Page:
Community Caravan & Rally Against The Canada-Colombia Free Trade Agreement (CCFTA) Oct 10

Thursday, April 3, 2008

SHAMEFUL WORKING CONDITIONS IN COLOMBIA CANNOT BE HIDDEN

Although addressed from Recalca to the US, this text is relevant to the current Canada-Colombia and E.U.-Andean Nations free trade negotiations

Colombian Action Network in response to Free Trade, Recalca

Website: www.recalca.org.co
Email: recalca@etb.net.co

Bogotรก, 1 April 2008


The Uribe government has spent millions of dollars on an enormous lobbying campaign in the United States aimed at pressuring the Democratic Party to approve a Free Trade Agreement (FTA) that would solely benefit US transnational companies. But, behind this campaign there have been deceptions.

Far from improving the working conditions of Colombians, the government forces workers to find employment – to the extent that this would be possible – in the worst conditions, forcing half of them into situations in which they have neither hope of job security nor social security. In the same way, many are contracted through Associated Work Cooperatives [Cooperativas de Trabajo Asociado (CTAs)], which systematically ignore labor rights guaranteed by the International Labor Organization (ILO) and, as undignified forms of employment, are principally promoted by the national government itself: the majority of public health institutions are using CTAs to contract their personnel, including doctors and surgeons. The labor reform law, developed by Uribe in 2002, in which the government promised the creation of 160,000 jobs each year, was seriously called into question by the Constitutional Court, because far from being able to generate employment, it has been detrimental to workers’ quality of life.

The deregulation of labor standards has led to the negation of the rights of association and collective bargaining. The level of unionization is the lowest since 1947: 850,000 unionized workers out of an economically active population of 18.5 million. The number of workers protected by collective agreements is less than 300,000 out of a population of 8 million wage-earners. There also exists the phenomenon of labor outsourcing, which has acquired particular relevance with its legal endorsement by the government of President Uribe. Labor and social security counter-reforms have been completed, making impossible access to rights such as: pensions, unemployment insurance, job stability, vacation time, healthcare, individual work contracts, apprenticeship contracts, among others.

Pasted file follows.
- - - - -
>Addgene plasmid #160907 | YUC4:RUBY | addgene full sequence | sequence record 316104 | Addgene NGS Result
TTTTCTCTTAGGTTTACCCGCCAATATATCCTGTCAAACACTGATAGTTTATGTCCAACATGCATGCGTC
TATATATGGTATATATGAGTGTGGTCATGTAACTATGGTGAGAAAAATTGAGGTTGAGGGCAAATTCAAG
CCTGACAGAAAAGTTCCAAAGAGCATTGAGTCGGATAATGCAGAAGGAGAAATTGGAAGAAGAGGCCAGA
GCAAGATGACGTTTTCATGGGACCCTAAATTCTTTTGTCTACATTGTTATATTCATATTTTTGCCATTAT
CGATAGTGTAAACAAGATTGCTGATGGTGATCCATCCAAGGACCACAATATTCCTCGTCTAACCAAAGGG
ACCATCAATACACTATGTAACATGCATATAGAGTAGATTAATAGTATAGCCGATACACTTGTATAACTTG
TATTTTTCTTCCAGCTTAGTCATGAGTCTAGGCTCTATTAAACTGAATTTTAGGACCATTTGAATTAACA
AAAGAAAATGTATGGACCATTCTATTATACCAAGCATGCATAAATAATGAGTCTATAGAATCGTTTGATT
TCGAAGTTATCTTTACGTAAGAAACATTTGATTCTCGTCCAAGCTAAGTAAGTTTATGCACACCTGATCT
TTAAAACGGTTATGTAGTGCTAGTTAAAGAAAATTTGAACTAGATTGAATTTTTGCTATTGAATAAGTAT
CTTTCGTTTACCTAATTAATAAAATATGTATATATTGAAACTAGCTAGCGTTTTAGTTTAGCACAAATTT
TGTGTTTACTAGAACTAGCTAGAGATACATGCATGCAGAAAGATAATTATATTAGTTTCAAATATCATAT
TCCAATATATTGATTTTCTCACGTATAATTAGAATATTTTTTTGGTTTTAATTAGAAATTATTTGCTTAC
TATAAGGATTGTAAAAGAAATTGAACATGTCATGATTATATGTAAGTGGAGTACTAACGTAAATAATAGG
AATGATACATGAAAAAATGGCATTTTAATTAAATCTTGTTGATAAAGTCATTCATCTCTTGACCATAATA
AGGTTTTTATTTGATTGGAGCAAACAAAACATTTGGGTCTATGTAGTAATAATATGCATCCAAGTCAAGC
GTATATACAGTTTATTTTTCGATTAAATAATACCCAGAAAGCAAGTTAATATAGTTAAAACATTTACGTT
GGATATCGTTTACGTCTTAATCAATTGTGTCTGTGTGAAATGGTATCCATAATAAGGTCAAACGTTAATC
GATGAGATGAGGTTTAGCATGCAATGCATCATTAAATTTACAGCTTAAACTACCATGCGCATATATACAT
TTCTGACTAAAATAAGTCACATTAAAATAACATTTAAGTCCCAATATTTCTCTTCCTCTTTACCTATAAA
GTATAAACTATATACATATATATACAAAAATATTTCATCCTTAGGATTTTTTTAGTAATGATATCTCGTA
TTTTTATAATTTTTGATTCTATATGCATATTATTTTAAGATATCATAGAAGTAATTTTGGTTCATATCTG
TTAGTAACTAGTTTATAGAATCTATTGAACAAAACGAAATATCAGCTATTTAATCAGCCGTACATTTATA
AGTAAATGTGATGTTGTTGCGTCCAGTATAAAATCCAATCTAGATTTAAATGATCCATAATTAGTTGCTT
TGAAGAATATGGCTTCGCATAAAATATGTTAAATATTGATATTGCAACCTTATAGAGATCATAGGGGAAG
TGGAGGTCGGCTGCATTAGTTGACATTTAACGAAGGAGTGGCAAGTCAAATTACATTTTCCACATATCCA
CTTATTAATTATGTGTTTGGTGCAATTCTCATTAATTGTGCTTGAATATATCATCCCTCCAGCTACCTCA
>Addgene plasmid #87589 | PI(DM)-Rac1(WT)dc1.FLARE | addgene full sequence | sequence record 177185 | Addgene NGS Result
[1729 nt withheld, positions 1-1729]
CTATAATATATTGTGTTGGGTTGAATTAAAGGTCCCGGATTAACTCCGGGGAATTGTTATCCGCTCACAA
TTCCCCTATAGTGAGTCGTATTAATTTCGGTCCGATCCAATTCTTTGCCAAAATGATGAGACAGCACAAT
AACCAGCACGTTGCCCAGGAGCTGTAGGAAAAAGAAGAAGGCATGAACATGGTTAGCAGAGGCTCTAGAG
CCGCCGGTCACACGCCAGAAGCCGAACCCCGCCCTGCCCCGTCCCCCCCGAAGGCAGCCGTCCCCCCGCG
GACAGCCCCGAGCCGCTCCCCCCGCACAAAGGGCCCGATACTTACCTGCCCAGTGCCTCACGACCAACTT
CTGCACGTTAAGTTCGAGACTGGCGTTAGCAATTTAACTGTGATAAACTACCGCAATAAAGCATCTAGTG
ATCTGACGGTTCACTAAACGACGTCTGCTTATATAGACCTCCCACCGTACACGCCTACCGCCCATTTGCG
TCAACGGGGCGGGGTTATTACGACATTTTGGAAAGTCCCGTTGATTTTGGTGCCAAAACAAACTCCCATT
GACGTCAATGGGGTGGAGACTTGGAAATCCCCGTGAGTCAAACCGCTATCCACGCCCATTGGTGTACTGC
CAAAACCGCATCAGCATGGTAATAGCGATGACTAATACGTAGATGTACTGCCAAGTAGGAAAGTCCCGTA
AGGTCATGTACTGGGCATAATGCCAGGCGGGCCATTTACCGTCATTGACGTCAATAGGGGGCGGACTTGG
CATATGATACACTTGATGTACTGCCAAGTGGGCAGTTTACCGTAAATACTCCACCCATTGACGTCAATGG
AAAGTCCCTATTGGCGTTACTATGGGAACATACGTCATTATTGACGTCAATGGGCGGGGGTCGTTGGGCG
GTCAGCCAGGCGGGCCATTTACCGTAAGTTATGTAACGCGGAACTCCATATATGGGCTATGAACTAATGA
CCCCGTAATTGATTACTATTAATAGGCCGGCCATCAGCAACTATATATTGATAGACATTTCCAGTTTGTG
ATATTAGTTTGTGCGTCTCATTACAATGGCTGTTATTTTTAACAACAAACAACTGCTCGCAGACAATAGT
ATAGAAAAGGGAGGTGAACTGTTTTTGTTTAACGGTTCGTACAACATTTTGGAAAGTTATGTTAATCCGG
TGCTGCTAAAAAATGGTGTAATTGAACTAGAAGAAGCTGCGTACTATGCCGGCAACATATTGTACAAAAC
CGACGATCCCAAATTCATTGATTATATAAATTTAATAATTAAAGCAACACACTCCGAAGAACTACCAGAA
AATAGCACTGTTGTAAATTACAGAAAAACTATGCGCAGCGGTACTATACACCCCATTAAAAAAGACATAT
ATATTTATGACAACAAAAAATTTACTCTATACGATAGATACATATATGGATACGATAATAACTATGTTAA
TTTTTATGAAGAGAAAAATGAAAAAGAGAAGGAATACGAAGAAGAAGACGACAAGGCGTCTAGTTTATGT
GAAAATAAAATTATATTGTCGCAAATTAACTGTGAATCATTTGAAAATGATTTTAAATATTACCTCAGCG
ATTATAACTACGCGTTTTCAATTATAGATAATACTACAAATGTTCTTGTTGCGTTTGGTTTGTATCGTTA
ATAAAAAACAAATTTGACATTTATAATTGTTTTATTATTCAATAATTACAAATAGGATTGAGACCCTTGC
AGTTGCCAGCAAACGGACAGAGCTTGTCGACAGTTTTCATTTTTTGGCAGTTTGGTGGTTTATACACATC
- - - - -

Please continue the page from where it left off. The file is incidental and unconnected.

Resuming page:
In February of this year, 2,500 workers from five African palm plantations located in Puerto Wilches (Santander) began a strike that lasted one month. Their demands illuminate the situation of the country: direct contracts and the elimination of the CTAs, transportation to the worksite, a lunch hour, the provision of protective work clothing and footwear, and family assistance. Of the 4,000 workers in these plantations, only 600 have individual contracts and collective bargaining agreements. The remaining 3400 are contracted through the CTA, receiving a monthly income of US$120, far below the legal minimum wage. Similarly, 1000 workers from the Cerromatoso plant were on strike for more than a month, demanding that BHP Billington directly contract more than 2,500 workers. These struggles are exemplary of those of other workers and must be amplified.

If the Democratic Party in the United States is sensitive to the pressure of its own union allies and the well-publicized evidence, the FTA should not even be put to a vote, given that the labor conditions imposed by the Colombian government are far from respecting and protecting labor rights.